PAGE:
Israel has been more strident on the matter because it sees Iran as an existential threat – and because Iran has threatened to wipe it off the map.
It has unhelpfully unearthed a few video memories from the mid-1990s when US-led negotiators appeared confident they had managed to defuse the nuclear ambitions of another international pariah state, North Korea.
That is a reminder that while the diplomats negotiating on behalf of the global powers may sincerely believe they have made the world a safer place, they may also be wrong about Iran, as the Clinton administration was about the North Koreans.
Iran’s enemies remain of the view that the Iranians are hell-bent on acquiring nuclear weapons at some point and have merely agreed to a delay in return for a variety of short-term concessions.
There is a danger now that Saudi Arabia will feel that a nuclear-capable Shia state must be matched by a nuclear capability in the hands of the Sunni states too.
That brings the nightmare of a nuclear arms race in the Middle East a step closer.
And it leaves open the question of how Israel will respond. It already has a nuclear capability of its own, although its policy is never to acknowledge or discuss it.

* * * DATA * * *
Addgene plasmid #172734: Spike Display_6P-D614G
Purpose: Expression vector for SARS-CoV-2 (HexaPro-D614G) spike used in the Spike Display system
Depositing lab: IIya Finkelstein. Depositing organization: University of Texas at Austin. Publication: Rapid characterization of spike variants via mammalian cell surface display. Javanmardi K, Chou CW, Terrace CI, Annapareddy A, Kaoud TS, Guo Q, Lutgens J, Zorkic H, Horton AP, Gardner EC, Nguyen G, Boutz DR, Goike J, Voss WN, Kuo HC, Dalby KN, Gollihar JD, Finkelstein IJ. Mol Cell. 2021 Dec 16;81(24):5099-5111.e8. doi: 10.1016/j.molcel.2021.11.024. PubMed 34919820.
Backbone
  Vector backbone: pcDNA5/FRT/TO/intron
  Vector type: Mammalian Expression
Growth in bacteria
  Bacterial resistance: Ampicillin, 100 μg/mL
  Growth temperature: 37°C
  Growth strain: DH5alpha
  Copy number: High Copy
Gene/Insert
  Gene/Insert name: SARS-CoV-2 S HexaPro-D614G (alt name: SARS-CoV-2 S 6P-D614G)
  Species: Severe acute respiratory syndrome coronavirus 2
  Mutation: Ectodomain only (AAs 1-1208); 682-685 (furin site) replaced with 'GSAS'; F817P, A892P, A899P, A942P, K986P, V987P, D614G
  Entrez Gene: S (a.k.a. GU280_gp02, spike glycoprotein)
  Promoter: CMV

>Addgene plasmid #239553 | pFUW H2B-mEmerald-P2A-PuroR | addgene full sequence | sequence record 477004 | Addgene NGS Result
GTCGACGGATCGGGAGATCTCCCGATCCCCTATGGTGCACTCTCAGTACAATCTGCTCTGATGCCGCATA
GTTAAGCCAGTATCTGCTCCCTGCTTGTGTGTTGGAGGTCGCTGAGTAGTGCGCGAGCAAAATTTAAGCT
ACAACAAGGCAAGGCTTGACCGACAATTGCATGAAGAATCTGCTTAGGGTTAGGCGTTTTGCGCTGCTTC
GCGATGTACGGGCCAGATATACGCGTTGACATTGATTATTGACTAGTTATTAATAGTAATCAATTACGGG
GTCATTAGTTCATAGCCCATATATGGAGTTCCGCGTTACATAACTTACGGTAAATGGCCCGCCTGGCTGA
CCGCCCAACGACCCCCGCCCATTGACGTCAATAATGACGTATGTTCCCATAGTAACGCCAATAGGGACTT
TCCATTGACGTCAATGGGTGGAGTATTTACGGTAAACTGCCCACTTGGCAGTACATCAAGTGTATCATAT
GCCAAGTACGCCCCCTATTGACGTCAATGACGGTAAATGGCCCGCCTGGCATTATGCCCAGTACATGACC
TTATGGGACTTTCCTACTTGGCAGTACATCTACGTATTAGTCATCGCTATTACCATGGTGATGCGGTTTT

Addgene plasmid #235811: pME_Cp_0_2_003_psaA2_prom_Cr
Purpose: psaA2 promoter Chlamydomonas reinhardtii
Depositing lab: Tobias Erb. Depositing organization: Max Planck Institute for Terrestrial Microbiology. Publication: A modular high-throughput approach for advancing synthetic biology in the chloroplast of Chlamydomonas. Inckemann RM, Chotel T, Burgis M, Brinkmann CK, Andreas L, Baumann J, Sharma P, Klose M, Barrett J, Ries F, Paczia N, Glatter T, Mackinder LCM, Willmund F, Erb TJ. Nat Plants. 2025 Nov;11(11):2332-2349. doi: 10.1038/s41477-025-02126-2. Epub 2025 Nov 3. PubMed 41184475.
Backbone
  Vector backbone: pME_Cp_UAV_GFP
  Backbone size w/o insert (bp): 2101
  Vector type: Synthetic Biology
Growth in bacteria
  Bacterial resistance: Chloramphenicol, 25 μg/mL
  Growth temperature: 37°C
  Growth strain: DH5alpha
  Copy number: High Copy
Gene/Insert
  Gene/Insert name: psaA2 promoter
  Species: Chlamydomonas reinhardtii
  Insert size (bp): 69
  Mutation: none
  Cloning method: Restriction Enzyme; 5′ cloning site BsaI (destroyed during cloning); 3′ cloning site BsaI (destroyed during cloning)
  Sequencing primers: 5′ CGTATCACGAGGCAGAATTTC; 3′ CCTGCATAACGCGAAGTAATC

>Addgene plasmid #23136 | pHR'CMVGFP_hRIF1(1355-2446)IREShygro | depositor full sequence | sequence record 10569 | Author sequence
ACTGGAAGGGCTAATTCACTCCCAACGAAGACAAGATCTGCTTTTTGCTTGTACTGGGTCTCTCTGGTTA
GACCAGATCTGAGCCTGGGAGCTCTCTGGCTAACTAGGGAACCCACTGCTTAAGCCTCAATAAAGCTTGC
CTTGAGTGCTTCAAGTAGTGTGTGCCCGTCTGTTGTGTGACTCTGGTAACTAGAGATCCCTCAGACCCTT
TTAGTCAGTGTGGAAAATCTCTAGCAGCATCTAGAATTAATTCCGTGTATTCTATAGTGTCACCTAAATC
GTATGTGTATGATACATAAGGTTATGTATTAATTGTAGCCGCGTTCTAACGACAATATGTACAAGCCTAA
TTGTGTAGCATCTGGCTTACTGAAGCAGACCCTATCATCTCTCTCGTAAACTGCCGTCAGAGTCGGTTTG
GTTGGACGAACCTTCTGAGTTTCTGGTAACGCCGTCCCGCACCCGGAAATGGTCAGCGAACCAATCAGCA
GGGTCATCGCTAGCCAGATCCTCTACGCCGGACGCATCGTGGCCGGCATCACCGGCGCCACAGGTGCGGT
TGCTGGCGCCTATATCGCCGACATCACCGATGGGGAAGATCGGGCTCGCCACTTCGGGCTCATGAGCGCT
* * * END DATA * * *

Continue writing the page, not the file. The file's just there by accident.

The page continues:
The Israelis have plenty of allies on Capitol Hill and they may now try to rally Congressional sceptics to undermine White House attempts to sell the deal in Washington.
That strategy does risk worsening the already sour relationship between Mr Obama and Mr Netanyahu, but the Israeli prime minister may calculate that that is a price worth paying.
And ultimately, of course, a deal which Israel considers to consolidate Iran’s status as a threshold nuclear power puts the issue of unilateral Israeli military action back on the table.
Would Israel consider air strikes to degrade Iran’s nuclear infrastructure?
Israel could argue that its persistent threat to launch such an attack helped to create the pressure that led to the Vienna talks. The issue has been on the back burner in recent years as sanctions have been given time to work and the Vienna negotiations gathered momentum.
But one source familiar with Israeli intelligence thinking told us that Israel was still committed to the Begin Doctrine – the idea that a state pledged to the destruction of Israel could not be allowed to acquire the means of destruction.
The Obama administration will find the nuclear deal a tough sell to its allies in the Middle East like Saudi Arabia and Israel – even if it sugars the pill with upgraded weapons shipments.
But as the battle to get the deal past Congress begins, plenty of thought is being given across the Middle East to the difficulties and dangers that lie ahead.